Storm clouds may be rumbling over racing’s future financing in terms of gambling legislation but 2019 offered no shortage of happy memories. The emergence of the once-bumptious Oisin Murphy as a modest, articulate and thoughtful champion jockey. The pulsating battle between two previous winners in this year’s King George VI and Queen Elizabeth Stakes when Enable and Crystal Ocean provided the most thrilling racecourse duel since the gut-buster between Grundy and Bustino in 1975, with John Gosden’s mare taking it by a neck. Then there was the dominance of Pinatubo, surely the best juvenile since Frankel, in the Woodcote at Epsom, the Chesham at Ascot, Goodwood’s Vintage Stakes and the National Stakes at the Curragh. He will be the hottest ticket on the racecourse this coming year.
Over jumps we have already enjoyed an enthralling round one in what should be a fascinating series when Nicky Henderson’s Altior lost his 19-race unbeaten record over jumps to Paul Nicholls’s Cyrname. We saw the emergence of a new star when Colin Tizzard’s Lostintranslation conquered Betfair Chase hero Bristol de Mai at Haydock.
The arrival in the post of a bulky parcel from Australia (the Queen got one too) reminded me that we also celebrated this year a triumphant end to the career of the best horse ever raced on that continent. The Hunter Valley area is probably better known to British wine-drinkers than racegoers but Winx, a filly by Street Cry out of Vegas Showgirl who was foaled there in the spring of 2011, went on to become the darling of Australian race fans, her following surpassing even that enjoyed by Phar Lap, Makybe Diva and Black Caviar. My friend Andrew Rule, a much be-gonged investigative journalist with an instinctive flair for race writing, has penned the definitive biography of the mare who rewrote the Antipodean record books, and it is a joy.
Let me give you a flavour of his style, which is Damon Runyon meets the late, great Les Carlyon:
That Saturday in the spring of 2015, Hugh Bowman vaults into the patent leather wafer that passes for a saddle as casually as most of us step into a car. Handles the white reins the way Eddie Charlton chalked a cue. Slides paper-thin boots into alloy stirrup ‘irons’ that have all the heft of a wedding ring. Bowman’s cool, always is. Looks as if he was born with a slow heartbeat and just enough nerves to stay awake. Doesn’t even blink much. Could ride before he could read, a sixth generation horseman from cattle country…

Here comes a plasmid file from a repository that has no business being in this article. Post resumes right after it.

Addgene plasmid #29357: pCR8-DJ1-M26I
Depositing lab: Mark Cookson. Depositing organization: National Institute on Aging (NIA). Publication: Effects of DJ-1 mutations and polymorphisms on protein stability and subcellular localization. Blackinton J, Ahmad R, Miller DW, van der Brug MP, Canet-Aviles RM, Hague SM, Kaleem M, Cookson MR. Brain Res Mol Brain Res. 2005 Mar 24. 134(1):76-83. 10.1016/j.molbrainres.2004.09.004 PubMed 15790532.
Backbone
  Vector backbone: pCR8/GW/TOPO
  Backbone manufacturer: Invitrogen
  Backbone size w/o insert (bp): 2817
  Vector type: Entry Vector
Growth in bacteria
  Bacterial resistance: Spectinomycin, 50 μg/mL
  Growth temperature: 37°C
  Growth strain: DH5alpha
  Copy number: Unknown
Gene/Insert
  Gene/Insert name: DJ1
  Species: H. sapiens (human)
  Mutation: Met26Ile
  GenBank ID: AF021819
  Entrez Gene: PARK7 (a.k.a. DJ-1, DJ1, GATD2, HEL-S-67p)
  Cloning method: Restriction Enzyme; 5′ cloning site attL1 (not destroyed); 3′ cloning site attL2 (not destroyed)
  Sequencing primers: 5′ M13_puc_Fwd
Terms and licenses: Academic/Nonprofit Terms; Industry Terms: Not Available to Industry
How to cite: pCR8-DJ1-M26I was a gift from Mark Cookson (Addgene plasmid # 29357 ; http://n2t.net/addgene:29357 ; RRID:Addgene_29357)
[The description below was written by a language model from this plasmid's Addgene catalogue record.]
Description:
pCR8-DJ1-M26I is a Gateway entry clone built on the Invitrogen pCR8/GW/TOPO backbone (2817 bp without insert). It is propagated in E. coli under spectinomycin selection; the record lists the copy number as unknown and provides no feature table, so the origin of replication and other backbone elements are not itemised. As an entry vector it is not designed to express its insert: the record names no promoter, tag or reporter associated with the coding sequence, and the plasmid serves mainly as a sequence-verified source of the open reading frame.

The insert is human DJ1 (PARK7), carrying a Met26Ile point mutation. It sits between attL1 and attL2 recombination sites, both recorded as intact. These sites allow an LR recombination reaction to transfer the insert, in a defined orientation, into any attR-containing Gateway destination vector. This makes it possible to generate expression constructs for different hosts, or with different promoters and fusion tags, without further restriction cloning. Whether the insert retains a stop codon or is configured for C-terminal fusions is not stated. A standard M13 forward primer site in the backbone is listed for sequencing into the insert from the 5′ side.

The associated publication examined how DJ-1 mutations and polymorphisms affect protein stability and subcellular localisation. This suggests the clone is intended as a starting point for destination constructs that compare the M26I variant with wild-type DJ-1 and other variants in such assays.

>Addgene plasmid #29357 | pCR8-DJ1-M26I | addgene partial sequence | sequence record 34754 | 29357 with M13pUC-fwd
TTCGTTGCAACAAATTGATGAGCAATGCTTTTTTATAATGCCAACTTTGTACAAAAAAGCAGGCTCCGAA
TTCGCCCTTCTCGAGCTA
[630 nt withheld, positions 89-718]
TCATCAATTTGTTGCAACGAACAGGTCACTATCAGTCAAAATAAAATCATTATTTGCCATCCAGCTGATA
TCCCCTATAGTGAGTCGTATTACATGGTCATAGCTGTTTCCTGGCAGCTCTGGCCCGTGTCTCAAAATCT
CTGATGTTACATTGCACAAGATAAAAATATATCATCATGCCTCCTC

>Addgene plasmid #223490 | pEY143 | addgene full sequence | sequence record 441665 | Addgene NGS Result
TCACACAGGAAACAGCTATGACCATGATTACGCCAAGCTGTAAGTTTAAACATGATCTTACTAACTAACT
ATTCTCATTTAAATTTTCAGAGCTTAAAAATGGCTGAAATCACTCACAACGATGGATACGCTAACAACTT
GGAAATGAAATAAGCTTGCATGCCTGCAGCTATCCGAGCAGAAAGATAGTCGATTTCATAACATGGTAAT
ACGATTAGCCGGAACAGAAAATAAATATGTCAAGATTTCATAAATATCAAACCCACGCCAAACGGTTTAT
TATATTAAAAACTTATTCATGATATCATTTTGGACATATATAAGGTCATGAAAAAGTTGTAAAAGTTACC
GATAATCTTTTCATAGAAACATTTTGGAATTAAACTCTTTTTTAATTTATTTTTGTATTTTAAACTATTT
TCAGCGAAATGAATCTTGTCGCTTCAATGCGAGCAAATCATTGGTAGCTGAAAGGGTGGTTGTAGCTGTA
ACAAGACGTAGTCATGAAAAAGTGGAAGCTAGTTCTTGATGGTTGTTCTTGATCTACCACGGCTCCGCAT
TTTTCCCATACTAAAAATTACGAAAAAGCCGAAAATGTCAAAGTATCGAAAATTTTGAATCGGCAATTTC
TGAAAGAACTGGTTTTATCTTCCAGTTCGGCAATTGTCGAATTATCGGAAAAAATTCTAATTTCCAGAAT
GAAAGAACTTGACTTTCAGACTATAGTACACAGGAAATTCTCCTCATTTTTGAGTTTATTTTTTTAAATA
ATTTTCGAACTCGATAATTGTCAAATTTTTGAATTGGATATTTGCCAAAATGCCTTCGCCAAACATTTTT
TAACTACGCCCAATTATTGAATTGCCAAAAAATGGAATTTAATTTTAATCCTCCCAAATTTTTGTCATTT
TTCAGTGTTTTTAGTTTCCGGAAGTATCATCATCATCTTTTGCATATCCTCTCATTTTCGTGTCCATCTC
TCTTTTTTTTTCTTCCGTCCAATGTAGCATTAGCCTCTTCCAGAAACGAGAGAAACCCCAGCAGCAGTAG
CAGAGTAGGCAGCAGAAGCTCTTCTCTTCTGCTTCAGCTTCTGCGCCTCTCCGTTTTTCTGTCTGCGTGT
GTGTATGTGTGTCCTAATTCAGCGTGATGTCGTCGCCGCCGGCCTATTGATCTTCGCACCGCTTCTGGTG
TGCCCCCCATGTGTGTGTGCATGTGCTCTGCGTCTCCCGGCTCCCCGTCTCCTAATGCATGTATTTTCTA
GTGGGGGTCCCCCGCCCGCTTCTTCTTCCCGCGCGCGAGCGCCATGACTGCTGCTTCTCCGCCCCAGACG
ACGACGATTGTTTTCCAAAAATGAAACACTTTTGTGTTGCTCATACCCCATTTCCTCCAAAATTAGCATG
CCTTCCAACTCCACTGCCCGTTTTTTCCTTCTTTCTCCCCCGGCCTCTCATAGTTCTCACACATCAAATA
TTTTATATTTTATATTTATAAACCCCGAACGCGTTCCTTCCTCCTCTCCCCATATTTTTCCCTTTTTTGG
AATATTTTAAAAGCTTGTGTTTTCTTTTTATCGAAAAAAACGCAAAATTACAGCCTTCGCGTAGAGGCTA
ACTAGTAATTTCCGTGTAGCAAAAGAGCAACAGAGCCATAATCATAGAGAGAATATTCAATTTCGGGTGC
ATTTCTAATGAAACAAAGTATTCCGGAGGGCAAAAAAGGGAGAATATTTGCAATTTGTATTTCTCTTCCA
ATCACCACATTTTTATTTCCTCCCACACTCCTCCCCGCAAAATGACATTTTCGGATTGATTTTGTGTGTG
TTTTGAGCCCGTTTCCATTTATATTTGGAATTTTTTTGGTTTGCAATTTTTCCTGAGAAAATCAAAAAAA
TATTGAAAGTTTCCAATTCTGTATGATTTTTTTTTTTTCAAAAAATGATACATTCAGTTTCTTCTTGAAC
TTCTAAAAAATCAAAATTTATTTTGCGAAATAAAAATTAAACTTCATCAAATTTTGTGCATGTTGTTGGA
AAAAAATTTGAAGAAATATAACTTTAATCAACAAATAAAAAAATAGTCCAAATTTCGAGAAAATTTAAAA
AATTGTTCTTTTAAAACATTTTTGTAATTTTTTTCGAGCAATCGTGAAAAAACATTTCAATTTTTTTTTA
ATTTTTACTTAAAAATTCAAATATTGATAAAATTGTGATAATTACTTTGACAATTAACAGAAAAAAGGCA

Bowman, of course, was the great mare’s regular jockey and over 500 pages Rule gives us in-depth portraits of everyone ever connected with Winx, from trainer Chris Waller to her breeder, breaker, owners, strapper, work rider and holiday-home ‘spelling’ manager. He takes us, with statistical appendices, right through the six-season-long career in which she won the Cox Plate four times. It was the Australian master trainer Bart Cummings who wisely urged us: ‘Celebrate champions, don’t compare them,’ but a little context does no harm. When she ended in April with victory in the Queen Elizabeth Stakes at Randwick it was Winx’s 33rd consecutive winning appearance, including a world-record 25 Group One races, an Aussie statistic to rival even Don Bradman’s batting average of 99.94. If you total up the achievements of her three best contemporaries on turf — Frankel, the French mare Treve (who, like Enable, won the Prix de l’Arc de Triomphe twice) and Enable, Winx won more races than the three of them combined.
Winx never raced abroad but her workaholic, painstaking trainer Chris Waller was entitled to claim, as he did, that ‘When she’s in the zone she would beat any horse in the world.’ She wasn’t a great looker. As her regular partner Hugh Bowman put it: ‘She’s not a horse that behaves with any sort of presence — the aura has developed because of her success.’
What was so special about Winx was that throughout her long career she could travel at a high cruising speed through races, then provide a devastating sprinter’s burst at the end like a Usain Bolt coming in for the last 100 of 2,000 metres. She didn’t lower her body and extend like some but simply increased the revs to win most of her races from miles behind the early leaders, taking 14 strides for her rivals’ dozen. Top rider Kerrin McEvoy only ever rode her in an exhibition gallop but he noted: ‘She’s so smooth and well balanced, when she’s galloping she’s like a snooker table. In human athletes we say “core strength” and that’s what she replicates.’
Sadly for Australia, Winx has now been retired to make babies. It is British racegoers’ good fortune that Prince Khalid Abdullah, the sporting owner who let Frankel race on at four, has agreed to let Enable, who narrowly failed this autumn to become the first three-time winner of the Arc, to race on one more season, giving it one more go at the age of six.